The military successes of Alexander the Great (356-323 BCE) who led the Greeks to conquer Persia, Phoenicia, Egypt, and Western India, were so great that, even during his lifetime, he was described as a mythical hero and even a god. Long after his death, he continued to hold a special place in the imagination of Greek writers, and in the third century CE, a romance was written which recounted his superhuman campaigns, enlivened by imaginative and fantastic episodes. Although this fragment can be dated to 1525, it reproduces one of the most ancient versions of the Romance, the fifth-century CE Armenian translation. The illustrations in other Alexander manuscripts, which are parallel to images in floor mosaics from Baalbek (ancient Heliopolis in Syria) have led some scholars to believe that an extensive illustrated cycle was in circulation in Byzantium from the fifth century.
One part of the Romance takes the form of a lengthy letter that Alexander writes to his mother Olympias, when, having conquered Persia, and now exploring its wonders, he finds fascinating marvels in the Palace at Sousa. He describes works of art, such as a series of reliefs depicting Xerxes’ sea battles against the Athenians; prodigies, such as a throne where the King heard oracles and a lute that played by itself; and of course, great works of gold. The Dumbarton Oaks leaf depicts Alexander encountering one of the gold pieces, a huge goblet holder, sixteen cubits (around 24 feet) tall, over which hovers a giant golden eagle whose wings span the entire structure.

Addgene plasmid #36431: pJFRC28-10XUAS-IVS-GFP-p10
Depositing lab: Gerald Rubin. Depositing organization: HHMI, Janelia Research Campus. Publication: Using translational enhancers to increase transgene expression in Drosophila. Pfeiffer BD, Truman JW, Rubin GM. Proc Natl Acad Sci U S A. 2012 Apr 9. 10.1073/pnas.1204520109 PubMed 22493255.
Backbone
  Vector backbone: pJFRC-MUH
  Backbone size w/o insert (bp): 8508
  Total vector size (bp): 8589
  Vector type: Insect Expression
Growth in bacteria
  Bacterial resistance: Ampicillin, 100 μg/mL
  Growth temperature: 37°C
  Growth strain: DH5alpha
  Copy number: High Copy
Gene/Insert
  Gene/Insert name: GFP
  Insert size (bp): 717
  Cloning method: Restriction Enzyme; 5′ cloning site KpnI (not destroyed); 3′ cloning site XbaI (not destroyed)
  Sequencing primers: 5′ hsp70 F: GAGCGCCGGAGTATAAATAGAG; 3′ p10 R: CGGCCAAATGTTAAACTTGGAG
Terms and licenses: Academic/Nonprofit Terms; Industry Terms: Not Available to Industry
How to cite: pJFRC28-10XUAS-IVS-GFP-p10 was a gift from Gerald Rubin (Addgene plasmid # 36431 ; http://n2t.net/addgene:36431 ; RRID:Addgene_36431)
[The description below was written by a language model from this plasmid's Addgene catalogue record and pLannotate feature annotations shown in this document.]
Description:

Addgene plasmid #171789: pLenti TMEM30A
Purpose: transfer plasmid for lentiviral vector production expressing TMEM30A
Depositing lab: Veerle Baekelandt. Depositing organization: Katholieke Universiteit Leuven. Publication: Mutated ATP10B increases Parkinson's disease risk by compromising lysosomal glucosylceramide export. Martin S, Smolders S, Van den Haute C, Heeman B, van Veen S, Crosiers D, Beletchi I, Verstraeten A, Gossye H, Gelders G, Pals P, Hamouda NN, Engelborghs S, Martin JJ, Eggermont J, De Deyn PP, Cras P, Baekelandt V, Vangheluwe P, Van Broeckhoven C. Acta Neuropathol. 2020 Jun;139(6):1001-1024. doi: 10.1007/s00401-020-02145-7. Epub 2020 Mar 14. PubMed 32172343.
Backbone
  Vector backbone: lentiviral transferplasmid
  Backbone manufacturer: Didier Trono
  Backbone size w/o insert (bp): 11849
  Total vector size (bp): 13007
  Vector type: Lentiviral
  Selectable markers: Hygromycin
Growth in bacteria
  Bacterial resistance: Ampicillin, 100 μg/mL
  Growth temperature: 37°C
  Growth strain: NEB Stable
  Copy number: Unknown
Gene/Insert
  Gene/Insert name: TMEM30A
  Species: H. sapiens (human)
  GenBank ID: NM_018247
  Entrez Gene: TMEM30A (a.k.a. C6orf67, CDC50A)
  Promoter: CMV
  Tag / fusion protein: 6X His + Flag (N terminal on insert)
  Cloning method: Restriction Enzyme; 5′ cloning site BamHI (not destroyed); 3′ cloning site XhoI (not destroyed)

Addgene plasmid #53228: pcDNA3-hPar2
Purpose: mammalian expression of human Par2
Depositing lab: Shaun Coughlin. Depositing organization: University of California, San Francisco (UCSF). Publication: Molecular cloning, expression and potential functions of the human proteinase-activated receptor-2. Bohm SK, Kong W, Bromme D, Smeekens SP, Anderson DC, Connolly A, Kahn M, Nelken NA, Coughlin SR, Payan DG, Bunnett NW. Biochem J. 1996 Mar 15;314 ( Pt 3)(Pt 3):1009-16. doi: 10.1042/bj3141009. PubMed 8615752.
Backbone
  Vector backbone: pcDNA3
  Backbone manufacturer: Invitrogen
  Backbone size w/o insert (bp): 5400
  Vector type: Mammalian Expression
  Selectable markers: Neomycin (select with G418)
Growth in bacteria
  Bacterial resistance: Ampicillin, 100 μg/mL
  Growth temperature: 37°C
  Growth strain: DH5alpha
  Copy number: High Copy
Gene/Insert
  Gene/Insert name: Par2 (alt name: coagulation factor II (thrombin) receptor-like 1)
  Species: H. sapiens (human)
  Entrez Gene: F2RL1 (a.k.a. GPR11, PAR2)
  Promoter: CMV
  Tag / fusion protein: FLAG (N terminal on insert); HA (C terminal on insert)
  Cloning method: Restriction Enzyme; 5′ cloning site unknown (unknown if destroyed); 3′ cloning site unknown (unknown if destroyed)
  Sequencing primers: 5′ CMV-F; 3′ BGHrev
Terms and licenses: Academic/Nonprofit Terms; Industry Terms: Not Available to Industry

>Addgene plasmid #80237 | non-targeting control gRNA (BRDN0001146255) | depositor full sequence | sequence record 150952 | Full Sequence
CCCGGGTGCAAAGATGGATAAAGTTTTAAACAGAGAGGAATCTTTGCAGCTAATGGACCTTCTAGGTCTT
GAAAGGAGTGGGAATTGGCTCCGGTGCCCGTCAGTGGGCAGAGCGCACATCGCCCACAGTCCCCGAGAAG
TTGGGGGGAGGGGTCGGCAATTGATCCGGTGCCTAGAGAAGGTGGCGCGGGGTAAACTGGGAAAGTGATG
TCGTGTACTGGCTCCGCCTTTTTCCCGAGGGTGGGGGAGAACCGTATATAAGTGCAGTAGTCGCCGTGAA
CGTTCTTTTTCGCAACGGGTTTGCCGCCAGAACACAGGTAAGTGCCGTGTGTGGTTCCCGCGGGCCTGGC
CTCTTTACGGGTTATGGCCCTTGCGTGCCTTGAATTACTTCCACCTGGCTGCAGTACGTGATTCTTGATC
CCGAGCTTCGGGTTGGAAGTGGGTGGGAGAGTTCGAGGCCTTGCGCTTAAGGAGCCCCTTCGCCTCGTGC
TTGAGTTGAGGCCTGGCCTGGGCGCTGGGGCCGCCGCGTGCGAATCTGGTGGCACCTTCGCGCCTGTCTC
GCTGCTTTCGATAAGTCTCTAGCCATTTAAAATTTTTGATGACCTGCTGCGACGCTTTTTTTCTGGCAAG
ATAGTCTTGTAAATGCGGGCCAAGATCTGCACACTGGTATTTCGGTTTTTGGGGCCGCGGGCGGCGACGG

D. J. A. Ross, Alexander Historiatus. A Guide to Medieval Illustrated Alexander Literature (London, 1963), 7.
B. Brentjes, Armenische Miniaturen in Sammlungen der DDR (Erevan, 1978), 1-7.
B. Brentjes, "Armenische Miniaturhandschriften in Sammlungen der DDR (III)," Wissenschaftliche Zeitschrift der Universität Halle 29 (1980): 95-96, 129-32, esp. 96, fig. 4.
B. Brentjes, "Armenische Alexanderromane in Erfurt und Berlin," Armenisch-Deutsche Korrespondenz 92 (1996): 60,61, esp. 61.
Gift of Paul J. Sachs, New York, to Dumbarton Oaks Research Library and Collection, December 14, 1948;
Dumbarton Oaks Research Library and Collection, Byzantine Collection.